Employees have protection as whistleblowers from a wide variety of federal and state laws. Effective January 1, 2014, California added SB 486 to this list of legal protections. The new California law broadens an employee’s right to pursue legal action if retaliated against for reporting suspected wrongdoing. Perhaps most importantly, the law creates a civil fine is up to $10,000 per violation, in addition to job reinstatement, past wages and other potential sanctions.
The scope of the new whistleblower law is quite broad. Regardless of jurisdiction, employee complaints regarding any law or regulation is covered, and generates employee protection. All California employers are covered. Additionally, the employee need not actually be correct about the assertion, but need only have a “reasonable cause to believe” that some violation may have occurred.
The $10,000 penalty is contained in two code sections. Section 98.6 of California’s Labor Code now includes:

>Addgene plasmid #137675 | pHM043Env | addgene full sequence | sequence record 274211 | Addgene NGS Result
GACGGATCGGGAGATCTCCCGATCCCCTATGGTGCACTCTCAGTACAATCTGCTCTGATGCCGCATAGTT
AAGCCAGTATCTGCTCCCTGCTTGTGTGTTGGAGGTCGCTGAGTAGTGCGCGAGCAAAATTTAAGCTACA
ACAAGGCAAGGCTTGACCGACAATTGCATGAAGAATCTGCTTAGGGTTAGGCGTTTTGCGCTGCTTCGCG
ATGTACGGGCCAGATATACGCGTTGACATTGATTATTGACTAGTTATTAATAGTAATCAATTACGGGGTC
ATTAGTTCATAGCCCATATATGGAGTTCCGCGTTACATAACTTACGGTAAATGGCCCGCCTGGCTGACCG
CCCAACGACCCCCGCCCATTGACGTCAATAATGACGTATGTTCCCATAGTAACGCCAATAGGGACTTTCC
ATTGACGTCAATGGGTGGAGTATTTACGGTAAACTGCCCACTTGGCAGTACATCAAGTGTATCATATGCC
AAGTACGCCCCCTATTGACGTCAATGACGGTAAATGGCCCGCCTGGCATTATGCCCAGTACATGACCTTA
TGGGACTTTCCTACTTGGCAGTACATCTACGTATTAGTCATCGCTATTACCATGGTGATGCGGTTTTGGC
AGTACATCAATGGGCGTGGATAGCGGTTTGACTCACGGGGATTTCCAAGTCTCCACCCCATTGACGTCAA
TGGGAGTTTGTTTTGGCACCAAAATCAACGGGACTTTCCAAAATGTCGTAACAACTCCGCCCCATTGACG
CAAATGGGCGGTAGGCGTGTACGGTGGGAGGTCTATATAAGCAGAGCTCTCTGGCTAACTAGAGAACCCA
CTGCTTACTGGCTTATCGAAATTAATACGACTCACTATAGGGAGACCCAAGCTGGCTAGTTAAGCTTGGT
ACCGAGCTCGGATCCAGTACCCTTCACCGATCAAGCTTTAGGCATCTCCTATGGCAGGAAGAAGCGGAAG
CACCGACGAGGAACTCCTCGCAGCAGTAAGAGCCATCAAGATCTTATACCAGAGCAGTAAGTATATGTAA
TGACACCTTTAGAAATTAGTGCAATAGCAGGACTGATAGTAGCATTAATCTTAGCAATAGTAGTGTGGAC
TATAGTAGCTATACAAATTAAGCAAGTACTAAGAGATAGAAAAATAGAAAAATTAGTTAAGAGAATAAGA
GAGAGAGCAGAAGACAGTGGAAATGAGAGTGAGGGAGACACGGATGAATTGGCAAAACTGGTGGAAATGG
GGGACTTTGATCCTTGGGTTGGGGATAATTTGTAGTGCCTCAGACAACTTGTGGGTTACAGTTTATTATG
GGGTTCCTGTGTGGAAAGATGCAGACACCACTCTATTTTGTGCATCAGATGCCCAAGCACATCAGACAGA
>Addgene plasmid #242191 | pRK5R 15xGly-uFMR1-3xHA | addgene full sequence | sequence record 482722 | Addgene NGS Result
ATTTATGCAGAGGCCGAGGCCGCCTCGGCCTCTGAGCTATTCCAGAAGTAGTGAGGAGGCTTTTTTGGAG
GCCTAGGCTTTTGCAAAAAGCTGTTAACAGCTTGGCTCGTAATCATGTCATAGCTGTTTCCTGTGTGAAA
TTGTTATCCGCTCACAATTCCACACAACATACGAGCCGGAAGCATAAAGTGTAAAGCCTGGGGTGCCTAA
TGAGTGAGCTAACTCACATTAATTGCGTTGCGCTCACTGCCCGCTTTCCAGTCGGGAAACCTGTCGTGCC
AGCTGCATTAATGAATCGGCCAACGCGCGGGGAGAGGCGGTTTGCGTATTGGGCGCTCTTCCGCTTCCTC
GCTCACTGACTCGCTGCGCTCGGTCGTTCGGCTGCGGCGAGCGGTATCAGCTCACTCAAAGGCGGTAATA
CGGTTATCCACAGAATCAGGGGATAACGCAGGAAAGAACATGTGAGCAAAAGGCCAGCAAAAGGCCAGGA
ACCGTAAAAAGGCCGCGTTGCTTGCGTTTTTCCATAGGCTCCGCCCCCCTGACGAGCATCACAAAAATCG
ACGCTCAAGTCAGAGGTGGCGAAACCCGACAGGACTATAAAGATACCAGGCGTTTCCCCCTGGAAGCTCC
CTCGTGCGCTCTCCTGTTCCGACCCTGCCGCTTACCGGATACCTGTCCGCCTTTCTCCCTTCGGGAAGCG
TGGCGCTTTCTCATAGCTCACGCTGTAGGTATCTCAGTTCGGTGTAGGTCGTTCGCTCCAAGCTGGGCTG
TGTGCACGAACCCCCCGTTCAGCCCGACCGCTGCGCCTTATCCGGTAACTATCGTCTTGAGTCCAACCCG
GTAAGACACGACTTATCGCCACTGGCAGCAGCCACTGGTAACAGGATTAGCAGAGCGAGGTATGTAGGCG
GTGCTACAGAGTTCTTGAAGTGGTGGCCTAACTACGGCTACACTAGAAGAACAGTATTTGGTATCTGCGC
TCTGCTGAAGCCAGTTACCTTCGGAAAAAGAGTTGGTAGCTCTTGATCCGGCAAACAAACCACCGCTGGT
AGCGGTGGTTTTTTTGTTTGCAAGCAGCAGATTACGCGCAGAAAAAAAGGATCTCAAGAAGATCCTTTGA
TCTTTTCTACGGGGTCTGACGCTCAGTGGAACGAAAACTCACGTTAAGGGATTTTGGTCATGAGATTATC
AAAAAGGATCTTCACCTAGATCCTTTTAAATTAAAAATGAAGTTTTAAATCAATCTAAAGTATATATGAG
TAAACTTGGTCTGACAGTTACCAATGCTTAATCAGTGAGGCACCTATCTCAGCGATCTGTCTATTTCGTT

“98.6(b)(3) – In addition to any other remedies available, an employer who violates this section is liable for a civil penalty not exceeding ten thousand dollars ($10,000) per employee for each violation of this section.”
Section 1102.5(f) contains a matching provision, also with a $10,000 civil penalty.
To attempt to avoid these civil penalties, employers should be able to show that they have policies to protect whistleblowers. One of the easiest and cheapest ways of improving these internal policies is to use an outside vendor to implement a whistleblower reporting system. These independent programs were already a no-brainer, but are even more so now in California. Our firm currently charges only $800 a year for this outside independent service. $800 to help provide protection for the entire company vs. $10,000 penalty per employee should seem like an easy decision. In California, private employers should join publicly traded companies and larger nonprofit organizations in adopting whistleblower best practices.